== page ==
The Braves and Shohei Ohtani

The Braves and Shohei Ohtani

If you haven’t been paying attention, there’s a rather large
story brewing on the international prospect scene. His name is Shohei
Ohtani and he’s the best prospect to come out of Japan in years, arguably being a
once-in-a-generation prospect.

baseballs as a hitter. In the states, if this guy was on the free market, free
to sign wherever and for however much he wanted, numbers like $300 million would
be in play. He’s that special of a player.
But that’s where it gets complicated for everyone. Ohtani
isn’t in the states, and he isn’t a free agent and now he’s tied to a system that
was never designed to handle a player of his caliber. Because Ohtani is under
25, he’s subject to MLB international signing restrictions, which are
complicated in themselves, but basically is going to restrict Ohtani from
signing for anything more than $10 million. We can discuss the right and wrong
of forcing a player to accept a contract 1/30th the value of what he’s
actually worth another time but the bottom line is this, if he comes over this offseason,
as reported, he’s leaving hundreds of millions on the table.
And this is big news for the Braves. If I’m honest, I haven’t
really been following the Ohtani sweepstakes that closely simply because I really
didn’t think Atlanta had a chance. If he waited until after he was 25, then it’s
an open market and Atlanta would simply get outbid. If he came
before 25, Atlanta would still be in the penalty box from their 2016 class,
which included Kevin Maitan, and would only be allowed to offer 300K to any
player. These two realties convinced me Ohtani certainly wouldn’t be wearing a
Braves uniform.

But the thing is, it isn’t certain. Jeff Passan of Yahoo sports put it best in a recent series of
tweets on the subject:

“Free agency where money almost literally isn’t a factor.” This is
Atlanta’s type of free agency. In a world where money isn’t king, Atlanta has as
good a shot as any. By coming over now, Ohtani is telling the world this decision
won’t be based on the biggest number he sees on a check. 
There’s another factor too. Like I mentioned above, Ohtani
is a two-way player. He loves to hit. But it’s very unlikely any MLB team is
going to let such a special arm play in the field the 4 days a week he isn’t starting,
especially when the financial commitment increases. This has led many to
believe Ohtani will choose a National League team. A scenario where he gets to
hit 3 or 4 times every 5th day as well as being a legitimate pinch
hit option seems like it would appeal to Ohtani much more than going to
American League and basically being told his hitting days are over. If this is
the case then Atlanta just increased their odds from 1 in 30 to 1 in 15.
There are other ways to increase their odds as well. One
interesting idea that some have suggested is a team should agree to non-tender him
after two or three years. Under the rules of baseball, after Ohtani signs he will be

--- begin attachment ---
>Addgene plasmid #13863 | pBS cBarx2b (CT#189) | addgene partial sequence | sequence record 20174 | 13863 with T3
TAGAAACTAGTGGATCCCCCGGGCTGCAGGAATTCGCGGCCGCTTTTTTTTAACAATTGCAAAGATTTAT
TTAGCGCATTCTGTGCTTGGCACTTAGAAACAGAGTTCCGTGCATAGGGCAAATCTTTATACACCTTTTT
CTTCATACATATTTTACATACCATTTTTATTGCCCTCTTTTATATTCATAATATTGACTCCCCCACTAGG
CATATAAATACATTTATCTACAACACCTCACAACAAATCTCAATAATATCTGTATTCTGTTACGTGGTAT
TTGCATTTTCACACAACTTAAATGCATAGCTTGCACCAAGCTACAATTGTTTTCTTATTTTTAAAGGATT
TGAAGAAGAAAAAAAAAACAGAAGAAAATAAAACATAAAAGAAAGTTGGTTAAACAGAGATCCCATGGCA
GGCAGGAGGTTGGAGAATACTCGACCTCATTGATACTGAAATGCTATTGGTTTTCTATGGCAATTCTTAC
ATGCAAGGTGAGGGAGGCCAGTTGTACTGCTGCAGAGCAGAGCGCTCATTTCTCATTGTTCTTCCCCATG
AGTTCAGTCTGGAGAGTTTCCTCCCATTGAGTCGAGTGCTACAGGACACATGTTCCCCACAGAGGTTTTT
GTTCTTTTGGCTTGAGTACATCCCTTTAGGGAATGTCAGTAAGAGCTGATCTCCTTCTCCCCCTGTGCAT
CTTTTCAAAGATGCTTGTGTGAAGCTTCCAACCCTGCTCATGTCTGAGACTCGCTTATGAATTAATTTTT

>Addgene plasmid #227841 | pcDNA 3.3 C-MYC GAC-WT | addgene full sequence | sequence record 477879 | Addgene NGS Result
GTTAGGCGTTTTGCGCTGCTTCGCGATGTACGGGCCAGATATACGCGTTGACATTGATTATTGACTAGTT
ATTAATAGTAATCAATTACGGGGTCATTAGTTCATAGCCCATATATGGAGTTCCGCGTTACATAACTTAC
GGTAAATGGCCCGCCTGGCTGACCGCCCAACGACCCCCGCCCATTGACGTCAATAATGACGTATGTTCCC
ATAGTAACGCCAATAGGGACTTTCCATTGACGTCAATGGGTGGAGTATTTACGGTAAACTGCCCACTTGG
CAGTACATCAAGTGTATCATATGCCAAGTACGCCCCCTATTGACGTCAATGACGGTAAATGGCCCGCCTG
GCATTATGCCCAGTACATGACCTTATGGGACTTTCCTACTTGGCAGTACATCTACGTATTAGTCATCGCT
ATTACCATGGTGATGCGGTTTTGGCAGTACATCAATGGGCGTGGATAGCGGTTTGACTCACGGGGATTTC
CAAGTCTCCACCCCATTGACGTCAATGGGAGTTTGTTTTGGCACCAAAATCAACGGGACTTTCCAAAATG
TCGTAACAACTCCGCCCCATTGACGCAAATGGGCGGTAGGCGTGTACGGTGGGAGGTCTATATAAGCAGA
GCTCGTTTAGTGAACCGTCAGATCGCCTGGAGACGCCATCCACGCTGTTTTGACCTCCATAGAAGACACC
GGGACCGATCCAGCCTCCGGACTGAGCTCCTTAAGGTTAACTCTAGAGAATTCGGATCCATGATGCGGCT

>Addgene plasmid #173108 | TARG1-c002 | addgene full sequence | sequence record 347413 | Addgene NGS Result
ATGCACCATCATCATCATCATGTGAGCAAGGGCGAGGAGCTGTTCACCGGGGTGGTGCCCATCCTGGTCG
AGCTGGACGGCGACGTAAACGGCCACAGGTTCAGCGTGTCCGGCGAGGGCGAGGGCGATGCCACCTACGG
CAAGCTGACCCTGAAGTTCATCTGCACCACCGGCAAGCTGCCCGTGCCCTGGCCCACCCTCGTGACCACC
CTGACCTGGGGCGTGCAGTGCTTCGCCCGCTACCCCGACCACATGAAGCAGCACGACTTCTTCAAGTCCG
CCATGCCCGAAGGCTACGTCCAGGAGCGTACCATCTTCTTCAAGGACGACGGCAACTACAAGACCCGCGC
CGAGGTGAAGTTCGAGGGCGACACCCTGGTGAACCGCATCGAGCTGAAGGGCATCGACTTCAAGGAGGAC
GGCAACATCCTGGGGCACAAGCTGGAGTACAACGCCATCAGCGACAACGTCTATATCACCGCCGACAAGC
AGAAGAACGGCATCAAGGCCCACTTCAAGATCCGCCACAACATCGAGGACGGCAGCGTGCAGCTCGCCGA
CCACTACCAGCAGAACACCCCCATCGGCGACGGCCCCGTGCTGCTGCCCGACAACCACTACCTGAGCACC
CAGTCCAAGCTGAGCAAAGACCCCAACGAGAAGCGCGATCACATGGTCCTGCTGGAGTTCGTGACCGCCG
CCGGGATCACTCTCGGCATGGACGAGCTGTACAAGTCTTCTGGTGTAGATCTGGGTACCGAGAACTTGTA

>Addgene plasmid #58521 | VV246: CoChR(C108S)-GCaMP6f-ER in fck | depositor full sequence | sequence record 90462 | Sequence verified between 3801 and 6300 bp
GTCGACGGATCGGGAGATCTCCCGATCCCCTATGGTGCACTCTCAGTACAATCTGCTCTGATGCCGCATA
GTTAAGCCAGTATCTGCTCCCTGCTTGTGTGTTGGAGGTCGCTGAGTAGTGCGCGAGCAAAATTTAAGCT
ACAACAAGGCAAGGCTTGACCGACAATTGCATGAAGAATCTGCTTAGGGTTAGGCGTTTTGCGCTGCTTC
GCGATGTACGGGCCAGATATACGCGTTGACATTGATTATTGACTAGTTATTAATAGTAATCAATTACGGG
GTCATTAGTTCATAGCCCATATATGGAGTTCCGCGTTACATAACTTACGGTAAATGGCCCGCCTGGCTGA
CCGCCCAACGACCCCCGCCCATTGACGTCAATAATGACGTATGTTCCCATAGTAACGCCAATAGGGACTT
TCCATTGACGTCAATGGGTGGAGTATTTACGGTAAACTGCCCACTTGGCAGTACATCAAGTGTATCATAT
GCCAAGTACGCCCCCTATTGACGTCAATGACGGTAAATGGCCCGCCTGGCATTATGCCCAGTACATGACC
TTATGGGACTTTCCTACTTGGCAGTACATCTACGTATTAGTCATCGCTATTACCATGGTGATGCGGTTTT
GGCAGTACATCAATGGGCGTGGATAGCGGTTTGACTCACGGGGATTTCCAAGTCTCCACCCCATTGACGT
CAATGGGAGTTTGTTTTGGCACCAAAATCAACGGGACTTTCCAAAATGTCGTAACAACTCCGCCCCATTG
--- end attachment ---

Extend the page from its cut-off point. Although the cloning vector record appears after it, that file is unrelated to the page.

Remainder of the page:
subject to the same 6 years of team control before free agency as all other
players. By agreeing to non-tender after certain amount of time, he gets to free agency quicker and you get two or three of having him vs some other team. Atlanta could certainly get creative like this.
And even if you only had him for 2 or 3 years, the benefits are insane. Even if
you’re not ready to compete in that time frame he becomes a first-rate trade
piece. It’s an interesting idea but just like everything else in this case, it’s more complicated
MLB has set up these international spending rules, in part
to save owners a lot of money, but also to maintain competitive balance. Put a
cap on it and it doesn’t matter if you’re the Yankees or the A’s, you’re
operating on the same financial playing field. And MLB is serious about this.
They’ve sent out multiple league wide memos reminding teams that any contract
for Ohtani, just like all other contracts, must be approved by the commissioner’s
office and any attempt to circumvent the rules will result in not only a voided
contract, but harsh penalties. This is a measure intended to prevent teams from
orchestrating an under-the-table agreement with Ohtani, like the one mentioned above, or any kind of pre-arranged extension.
 
But it’s important to remember that the commissioner’s
office doesn’t wield power unilaterally over baseball. The sport is governed by
a collective bargaining agreement and any and all clauses and penalties regarding
contracts must be laid out in the CBA. Now I’ve heard this new CBA will have
such language in it but it’s obviously very difficult to include every
possibility. Teams have people on their payroll whose entire job it is to find
legal ways around the CBA. Such is the reality in an ultra-competitive world. If
a team comes up with a creative way to get Ohtani paid quicker while still
staying within the parameters of the CBA, MLB is going to have a mess on their
hands. Again, this system was never designed for a guy this valuable.
This will all be fascinating. To be clear, the Braves certainly aren’t the favorites. That distinction probably belongs to the Dodgers, the Cubs, or the team that signs Yu Darvish. But Atlanta is certainly in a better position than they were before and the idea that money will play such a small role basically makes this a wide-open race. The Atlanta Braves could get Shohei Ohtani. And that’s kind of cool.